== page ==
NAIROBI – President William Ruto of Kenya laid out steep objectives for Africa’s inaugural Climate Summit on Monday, as he opened three days of ministerial discussions, talks and panel events.
Some 30,000 delegates are expected to attend the summit, including top US climate diplomat John Kerry, President of the European Commission Ursula von der Leyen, UN Secretary General Antonio Guterres, and a host of African leaders.
“You have entered the future, a future driven by global partnerships committed to African prosperity, inclusive growth and a liveable planet for all of us. This is no ordinary summit,” Ruto said in his opening address.
The wide-ranging speech touched on issues including the disproportionate impact of climate change on the African continent, the critical need for more climate finance and the industrial opportunities presented by the energy transition.
“The reason why possibly we haven’t made much progress is because Africa has not consolidated its ideas when it has brought them to the table,” said Ruto. “I am confident that now, going forward, we will have what it takes to create a win-win outcome in this very intense conversation about climate change.”
Ruto also laid out a bold policy agenda for Kenya, including a target for Kenyans to have access to 100% clean cooking fuels by 2028, and the ambition to achieve a 100% renewable grid by 2030 and a 100GW grid by 2040.
The summit will reach a climax after three days with a declaration that is set to establish a common position for African nations in future global climate discussions such as COP28 in Dubai.
The declaration is set to call for industrialised countries to accelerate emissions reductions, as well as contain proposals for the establishment of a global carbon tax that proponents argue will increase the availability of climate finance and incentivise countries to decarbonise.
The opening day of the summit was not without its hitches. There was chaos at the conference accreditation centre, with many Kenyan delegates complaining of having to wait up to five hours to receive a pass, as foreigners were ushered to the front.
There was also some confusion as to which African leaders would actually attend, with only the leaders of Burundi, Comoros, Ghana, Madagascar, Malawi and Sierra Leone confirmed to have arrived in the country.
Early September contains a host of other major multilateral events including the Africa Food Systems summit occurring concurrently in Dar es Salaam, as well as the G20 summit in New Delhi and the UN General Assembly in New York.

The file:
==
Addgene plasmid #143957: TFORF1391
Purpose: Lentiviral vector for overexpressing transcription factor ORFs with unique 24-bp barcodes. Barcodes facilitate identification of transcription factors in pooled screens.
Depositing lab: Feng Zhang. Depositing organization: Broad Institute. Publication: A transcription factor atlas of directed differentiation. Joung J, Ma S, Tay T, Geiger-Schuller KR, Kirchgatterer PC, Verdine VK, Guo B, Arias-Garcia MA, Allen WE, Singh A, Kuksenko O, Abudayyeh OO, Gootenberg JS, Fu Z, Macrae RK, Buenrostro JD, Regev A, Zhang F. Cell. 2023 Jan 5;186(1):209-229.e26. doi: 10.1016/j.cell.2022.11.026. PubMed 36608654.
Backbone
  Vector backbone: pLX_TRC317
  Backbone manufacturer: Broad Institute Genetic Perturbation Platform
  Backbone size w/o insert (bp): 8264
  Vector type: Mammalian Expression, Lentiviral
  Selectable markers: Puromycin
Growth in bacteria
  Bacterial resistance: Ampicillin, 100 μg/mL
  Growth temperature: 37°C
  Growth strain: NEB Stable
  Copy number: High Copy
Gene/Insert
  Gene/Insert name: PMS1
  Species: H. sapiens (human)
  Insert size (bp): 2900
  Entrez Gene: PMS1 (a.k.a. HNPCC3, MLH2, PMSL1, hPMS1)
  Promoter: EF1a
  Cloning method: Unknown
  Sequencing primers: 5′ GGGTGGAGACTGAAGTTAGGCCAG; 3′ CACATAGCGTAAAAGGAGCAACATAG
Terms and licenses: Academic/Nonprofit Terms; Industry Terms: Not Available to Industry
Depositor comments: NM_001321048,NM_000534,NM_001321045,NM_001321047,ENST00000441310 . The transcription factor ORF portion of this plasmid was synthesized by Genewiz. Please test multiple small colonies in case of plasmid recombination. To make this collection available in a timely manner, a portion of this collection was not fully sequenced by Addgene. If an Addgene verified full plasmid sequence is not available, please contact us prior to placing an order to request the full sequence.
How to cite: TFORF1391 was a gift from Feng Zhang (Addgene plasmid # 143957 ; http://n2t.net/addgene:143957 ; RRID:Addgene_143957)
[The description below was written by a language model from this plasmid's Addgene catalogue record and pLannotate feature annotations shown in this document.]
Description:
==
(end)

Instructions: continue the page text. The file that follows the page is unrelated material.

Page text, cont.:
Early drafts of the Africa Climate Summit schedule that were still circulating on Monday said there would be a speech from the President of Gabon, Ali Bongo, who is among several African presidents to have been deposed in a coup d’etat in recent weeks.
Ghanaian Minister of State for Finance said in a panel discussion at the summit that his country has been struggling to attract interest from foreign investors as a result of the coups and instability witnessed in other West African nations such as Gabon, Niger and Burkina Faso.
Meanwhile, hundreds of climate activists held peaceful protests at Nyayo Stadium in Nairobi, holding placards reading “less talk more action”.
In August, more than 400 African civil society organisations signed an open letter to Ruto, complaining that the conference was pushing a Western agenda.
“Some African organisations that advance a Western agenda have been given a disproportionately huge role in the organisation of the event,” it said. “The result is a Summit agenda that foregrounds the position and interests of the West, namely, carbon markets, carbon sequestration and ‘climate positive’ approaches.”
Ruto himself has been criticised for Kenya’s loosening environmental policy in recent months after lifting a six-year logging ban in July and reversing the previous government’s efforts to mitigate damage to Kenyan forests.
There are also growing concerns about the impacts of new carbon markets in Africa, which both Ruto and Kerry hailed on Monday.
At the conclusion of a segment on carbon markets during his speech, Kerry said that the world “stands on the brink of perhaps the greatest economic opportunity since the industrial revolution”. Others are not convinced, however.
“Historic polluters are looking at Amazon and African forests as [a] source of carbon credits,” said Mohamed Adow, director of energy and climate think tank Power Shift Africa, on Kenyan television. “Instead of cutting emission[s], they see this as a way to buy pollution permit[s].”
Adow argued that African governments are “ceding sovereignty” as they push for new carbon markets, with the African people given only “crumbs” in return.